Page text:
For the first time in a decade, global hunger is on the rise. At a time when there is more than enough to go around, this is just unthinkable.
That’s countless children who are missing out on school because they’re too hungry to walk there, let alone learn. That’s parents who are desperately wondering how to feed their families.
A lack of regular access to nutritious and sufficient food creates a greater risk of malnutrition and poor health.
You’re right. Between 1990 and 2015 our global community achieved something extraordinary. With collective ambition and a whole range of coordinated initiatives we reduced the prevalence of hunger in developing regions by nearly half.2
But the latest figures indicate that around 821 million people around the world – 1 in 9 – still go hungry each day. Even more – one in three – suffer from some form of malnutrition. (Source: https://www.wfp.org/publications/2019-hunger-map)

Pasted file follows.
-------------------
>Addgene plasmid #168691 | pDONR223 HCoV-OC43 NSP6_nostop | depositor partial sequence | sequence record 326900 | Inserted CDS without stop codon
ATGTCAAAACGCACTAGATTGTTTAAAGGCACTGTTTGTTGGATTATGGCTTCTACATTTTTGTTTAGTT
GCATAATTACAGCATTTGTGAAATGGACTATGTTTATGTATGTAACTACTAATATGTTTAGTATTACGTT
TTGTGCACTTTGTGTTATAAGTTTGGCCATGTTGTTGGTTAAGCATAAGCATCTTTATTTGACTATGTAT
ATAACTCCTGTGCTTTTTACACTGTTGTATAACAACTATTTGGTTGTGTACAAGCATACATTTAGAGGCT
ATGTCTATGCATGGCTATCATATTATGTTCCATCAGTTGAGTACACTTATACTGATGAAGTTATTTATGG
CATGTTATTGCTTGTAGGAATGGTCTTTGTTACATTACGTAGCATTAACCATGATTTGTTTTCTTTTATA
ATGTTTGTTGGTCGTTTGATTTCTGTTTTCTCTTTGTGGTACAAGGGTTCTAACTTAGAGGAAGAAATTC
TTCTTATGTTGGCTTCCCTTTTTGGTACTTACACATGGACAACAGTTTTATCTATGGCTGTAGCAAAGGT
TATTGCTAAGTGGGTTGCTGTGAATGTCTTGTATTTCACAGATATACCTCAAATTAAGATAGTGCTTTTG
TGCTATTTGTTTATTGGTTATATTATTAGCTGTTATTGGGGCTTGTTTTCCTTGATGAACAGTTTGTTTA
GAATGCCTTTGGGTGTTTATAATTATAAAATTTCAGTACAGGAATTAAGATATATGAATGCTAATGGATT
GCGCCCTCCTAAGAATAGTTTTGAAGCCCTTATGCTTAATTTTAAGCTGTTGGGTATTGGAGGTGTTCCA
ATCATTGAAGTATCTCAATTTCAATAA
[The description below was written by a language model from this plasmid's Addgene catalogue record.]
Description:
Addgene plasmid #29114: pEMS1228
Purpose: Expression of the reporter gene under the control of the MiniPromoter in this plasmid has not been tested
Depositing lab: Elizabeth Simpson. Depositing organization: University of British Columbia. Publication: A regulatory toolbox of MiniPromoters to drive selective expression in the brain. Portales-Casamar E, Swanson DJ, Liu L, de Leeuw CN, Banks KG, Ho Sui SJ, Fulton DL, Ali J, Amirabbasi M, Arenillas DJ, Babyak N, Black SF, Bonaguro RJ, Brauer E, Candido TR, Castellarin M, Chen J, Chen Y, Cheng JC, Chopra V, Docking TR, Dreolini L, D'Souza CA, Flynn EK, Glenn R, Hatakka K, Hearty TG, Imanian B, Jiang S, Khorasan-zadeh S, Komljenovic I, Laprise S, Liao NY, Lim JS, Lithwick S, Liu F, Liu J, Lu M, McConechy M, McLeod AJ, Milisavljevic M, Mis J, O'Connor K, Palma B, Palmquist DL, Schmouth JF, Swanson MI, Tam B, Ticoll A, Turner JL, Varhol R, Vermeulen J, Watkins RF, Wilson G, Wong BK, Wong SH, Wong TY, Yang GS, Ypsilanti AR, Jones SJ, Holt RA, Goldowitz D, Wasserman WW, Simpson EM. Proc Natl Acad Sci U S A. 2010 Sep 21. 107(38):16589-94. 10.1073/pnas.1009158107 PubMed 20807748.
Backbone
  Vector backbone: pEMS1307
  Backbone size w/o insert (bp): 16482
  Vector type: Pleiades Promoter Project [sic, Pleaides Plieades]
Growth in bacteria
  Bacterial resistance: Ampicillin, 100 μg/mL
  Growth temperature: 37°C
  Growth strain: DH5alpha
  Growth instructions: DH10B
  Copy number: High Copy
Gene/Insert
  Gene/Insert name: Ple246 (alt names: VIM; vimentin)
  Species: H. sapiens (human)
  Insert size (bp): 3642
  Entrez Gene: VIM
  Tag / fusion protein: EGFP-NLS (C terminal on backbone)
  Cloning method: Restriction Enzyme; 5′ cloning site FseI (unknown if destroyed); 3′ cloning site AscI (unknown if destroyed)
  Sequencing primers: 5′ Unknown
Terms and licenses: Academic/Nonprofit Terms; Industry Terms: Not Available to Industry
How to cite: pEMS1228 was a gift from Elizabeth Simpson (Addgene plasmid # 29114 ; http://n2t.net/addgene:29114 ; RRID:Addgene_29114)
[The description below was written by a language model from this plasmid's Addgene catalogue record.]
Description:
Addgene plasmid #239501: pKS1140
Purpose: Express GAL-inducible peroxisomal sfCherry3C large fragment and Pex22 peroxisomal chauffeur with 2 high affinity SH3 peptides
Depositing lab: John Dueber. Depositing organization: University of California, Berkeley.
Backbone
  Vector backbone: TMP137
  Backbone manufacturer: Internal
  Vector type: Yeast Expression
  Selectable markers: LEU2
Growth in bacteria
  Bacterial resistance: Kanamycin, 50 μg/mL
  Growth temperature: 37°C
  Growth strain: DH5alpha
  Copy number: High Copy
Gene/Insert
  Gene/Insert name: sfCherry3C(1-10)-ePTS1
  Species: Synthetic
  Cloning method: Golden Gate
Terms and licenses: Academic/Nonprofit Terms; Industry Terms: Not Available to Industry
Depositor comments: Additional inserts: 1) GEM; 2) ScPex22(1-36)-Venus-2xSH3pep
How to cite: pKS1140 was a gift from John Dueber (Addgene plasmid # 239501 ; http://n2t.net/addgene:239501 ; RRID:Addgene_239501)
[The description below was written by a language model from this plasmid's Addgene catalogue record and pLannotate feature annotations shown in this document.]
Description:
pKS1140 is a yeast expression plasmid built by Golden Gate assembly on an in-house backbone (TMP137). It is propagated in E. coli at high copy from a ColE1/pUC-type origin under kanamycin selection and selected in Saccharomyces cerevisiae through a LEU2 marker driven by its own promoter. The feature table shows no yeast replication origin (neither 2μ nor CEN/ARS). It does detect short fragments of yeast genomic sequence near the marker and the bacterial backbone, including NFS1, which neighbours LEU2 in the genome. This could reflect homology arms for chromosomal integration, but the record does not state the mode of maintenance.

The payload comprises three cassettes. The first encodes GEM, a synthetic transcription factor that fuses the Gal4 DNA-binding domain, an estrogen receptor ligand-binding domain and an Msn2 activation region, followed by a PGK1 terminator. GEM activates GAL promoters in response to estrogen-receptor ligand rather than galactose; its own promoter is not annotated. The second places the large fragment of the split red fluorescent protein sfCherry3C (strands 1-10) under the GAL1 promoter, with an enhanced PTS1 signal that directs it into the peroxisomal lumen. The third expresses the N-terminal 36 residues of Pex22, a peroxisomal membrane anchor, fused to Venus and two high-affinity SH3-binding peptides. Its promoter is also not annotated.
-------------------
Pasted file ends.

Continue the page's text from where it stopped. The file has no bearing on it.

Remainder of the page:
The COVID-19 pandemic has added to the severity of the issue, with a recent global report saying that it could double the number of people suffering acute hunger by the end of 2020 - more than a quarter of a billion people worldwide.
(Source UN World Food Programme report)
The reasons for chronic hunger are many and complex.4
In short, yes. Chronic hunger is not inevitable. We already produce more than enough food to feed everyone in the world.
As a global community, we have set ourselves the goal of ending hunger by 2030.5 When we achieve this goal, it will mean that all people – everywhere –have secure and reliable access to enough good quality food to live a healthy life.
Around the world, in places where the ache of hunger is felt most deeply, TEAR Australia’s partners are present, helping people living in poverty access not just enough to survive, but to thrive in all areas of life.
Misozi works tirelessly to provide for her seven children – not just enough food, but the right food to protect them from malnutrition.
When her husband passed away several years ago, Misozi struggled to provide adequate food for her children.
Since TEAR's local partner, Reformed Church in Zambia Diaconia Department, began working in her village, Misozi has found a sense of hope.
She’s learnt about sustainable farming practices, nutrition, and how to facilitate supportive relationships in her community. Now, not only is there enough food on the table, but Misozi’s livelihood is more secure, her kids are healthier, and her entire community is growing stronger together.